Springtime on the Ranch

Mamas and babies – calving time on the ranch. Image, Joan Chismire.

[SW Colorado | March 2020| By Erin Stadelman]

The best part of “spring has sprung” on the ranch is in the form of over 800 baby calves soon to arrive. Our calving season begins on February 15 and takes a long, arduous trail to May 15. The season of calving is long but very much worthwhile. I believe that, deep down, most cattlemen/women just love calving season. There are long nights and even longer days, but it’s worth the work. The hope rides on the next generation making a healthy entrance and growing to be productive members of the herd.

New calf on the Fisher Ranch. Image, Joan Chismire.

It’s not enough to be a simple observer of the cattle herd during calving season. The birth of any given calf can have so many complications. The cattlemen/women must stay vigilant and alert for any cow that may need some birthing assistance. The cowboys at the ranch begin by bringing “the heavies” into the calving corral. The entire herd must be sorted by expected due dates based on the dates of conception. It’s a simple calculation from the date the bulls are placed in the cow herd, plus or minus 283 days. An average gestation for domestic cattle is 279 to 287 days. Does that sound familiar to you women? It should…we women gestate for 280 days with our offspring. I don’t know how I feel about that fact, but I do know it’s not a flattering comparison.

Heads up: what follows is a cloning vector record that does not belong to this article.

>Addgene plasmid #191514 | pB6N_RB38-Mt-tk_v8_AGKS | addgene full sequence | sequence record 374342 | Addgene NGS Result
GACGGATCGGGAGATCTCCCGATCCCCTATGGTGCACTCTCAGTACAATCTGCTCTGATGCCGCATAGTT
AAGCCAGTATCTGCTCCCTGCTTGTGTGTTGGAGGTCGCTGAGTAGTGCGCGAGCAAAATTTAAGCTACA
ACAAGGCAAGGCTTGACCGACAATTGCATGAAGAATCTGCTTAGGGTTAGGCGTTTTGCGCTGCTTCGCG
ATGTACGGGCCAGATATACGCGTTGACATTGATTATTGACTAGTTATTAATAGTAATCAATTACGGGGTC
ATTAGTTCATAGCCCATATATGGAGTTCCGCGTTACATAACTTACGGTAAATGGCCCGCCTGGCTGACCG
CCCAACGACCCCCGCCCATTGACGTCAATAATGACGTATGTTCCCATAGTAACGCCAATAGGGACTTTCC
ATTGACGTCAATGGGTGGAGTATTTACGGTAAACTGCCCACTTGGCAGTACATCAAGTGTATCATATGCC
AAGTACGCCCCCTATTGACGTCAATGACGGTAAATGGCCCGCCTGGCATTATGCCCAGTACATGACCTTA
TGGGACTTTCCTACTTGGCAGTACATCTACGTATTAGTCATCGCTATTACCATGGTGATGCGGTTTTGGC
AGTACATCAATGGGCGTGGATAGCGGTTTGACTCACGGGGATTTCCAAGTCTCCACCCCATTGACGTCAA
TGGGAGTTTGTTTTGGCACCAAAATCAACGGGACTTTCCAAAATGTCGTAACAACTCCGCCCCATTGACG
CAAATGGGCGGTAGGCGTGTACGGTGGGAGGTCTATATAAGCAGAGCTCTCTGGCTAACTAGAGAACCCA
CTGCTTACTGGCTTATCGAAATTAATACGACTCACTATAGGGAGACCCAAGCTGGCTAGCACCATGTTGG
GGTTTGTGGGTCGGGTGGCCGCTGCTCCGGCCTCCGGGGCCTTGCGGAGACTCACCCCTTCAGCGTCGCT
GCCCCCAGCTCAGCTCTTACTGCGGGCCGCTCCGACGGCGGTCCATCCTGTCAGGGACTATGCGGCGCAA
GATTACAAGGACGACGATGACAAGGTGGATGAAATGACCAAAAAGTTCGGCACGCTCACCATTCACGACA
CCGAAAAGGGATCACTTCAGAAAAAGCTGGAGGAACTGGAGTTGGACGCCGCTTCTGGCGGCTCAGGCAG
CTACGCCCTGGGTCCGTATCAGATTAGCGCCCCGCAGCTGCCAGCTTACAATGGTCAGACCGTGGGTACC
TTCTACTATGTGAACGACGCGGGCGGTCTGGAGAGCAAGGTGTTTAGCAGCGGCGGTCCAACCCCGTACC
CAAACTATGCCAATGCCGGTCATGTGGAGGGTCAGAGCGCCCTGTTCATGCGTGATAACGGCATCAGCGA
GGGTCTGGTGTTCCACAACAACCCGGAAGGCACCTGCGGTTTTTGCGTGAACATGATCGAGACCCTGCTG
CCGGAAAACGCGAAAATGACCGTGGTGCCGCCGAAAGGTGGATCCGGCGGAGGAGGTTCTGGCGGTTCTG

The cows are separated by expected due and placed in pastures close to the calving barn. The calving barn houses small pens suitable for placing a new cow/calf pair for bonding or warming purposes. These calves arrive on their own time, and sometimes that time is the “dead of night” when the temperature outside is -5. Those calves and their mothers must be brought into the calving barn to ensure the calf stays warm and momma stays close. The calving barn also houses the necessary medicine/tools to assist in calf deliveries. Sometimes the cows have some trouble and the cattlemen/women must assist them.

Branding on the RRL Ranch. Image, Erin Stadelman.

The goal of everyone is to allow the birthing process to occur naturally to ensure a good bond between mother cow and calf in a natural environment. But that’s not always an option. There are times when a mother cow must be helped in birthing a calf to ensure life of both for this year and positive calving in years to come. A cattleman/woman will only “pull” a calf when lives are at stake. Pulling a calf is physically taxing both on the rancher and the mother cow and is the last resort in birthing cattle.

There are a few reasons to pull a calf. Those reasons include: lack of birthing progression after two hours of labor, calf too large for the birth canal, or the calf is in a “breech” or backward position. All of these reasons are life threatening for the calf and cow. Only an experienced cattleman/woman should ever attempt to pull a calf. The procedure requires the use of chains, a calf pulley, lubrication, strength, and patience. Without patience in assisted births, the calf could be lost or the cow may perish.

Roping in the calf pen. Image, Joe Westcott.

Roping in the calf pen. Image, Joe Westcott.

Calving can be a special bonding experience for a ranch family to be a part of the cow/calf. It’s never too soon to have your little cowboy/girl witness the arrival of a healthy baby calf. It’s also never too early to teach future cattlemen/women about proper calving techniques and birthing assistance. I hope you get the chance to tour the countryside and bear witness to the Best Part of Spring on your local ranches.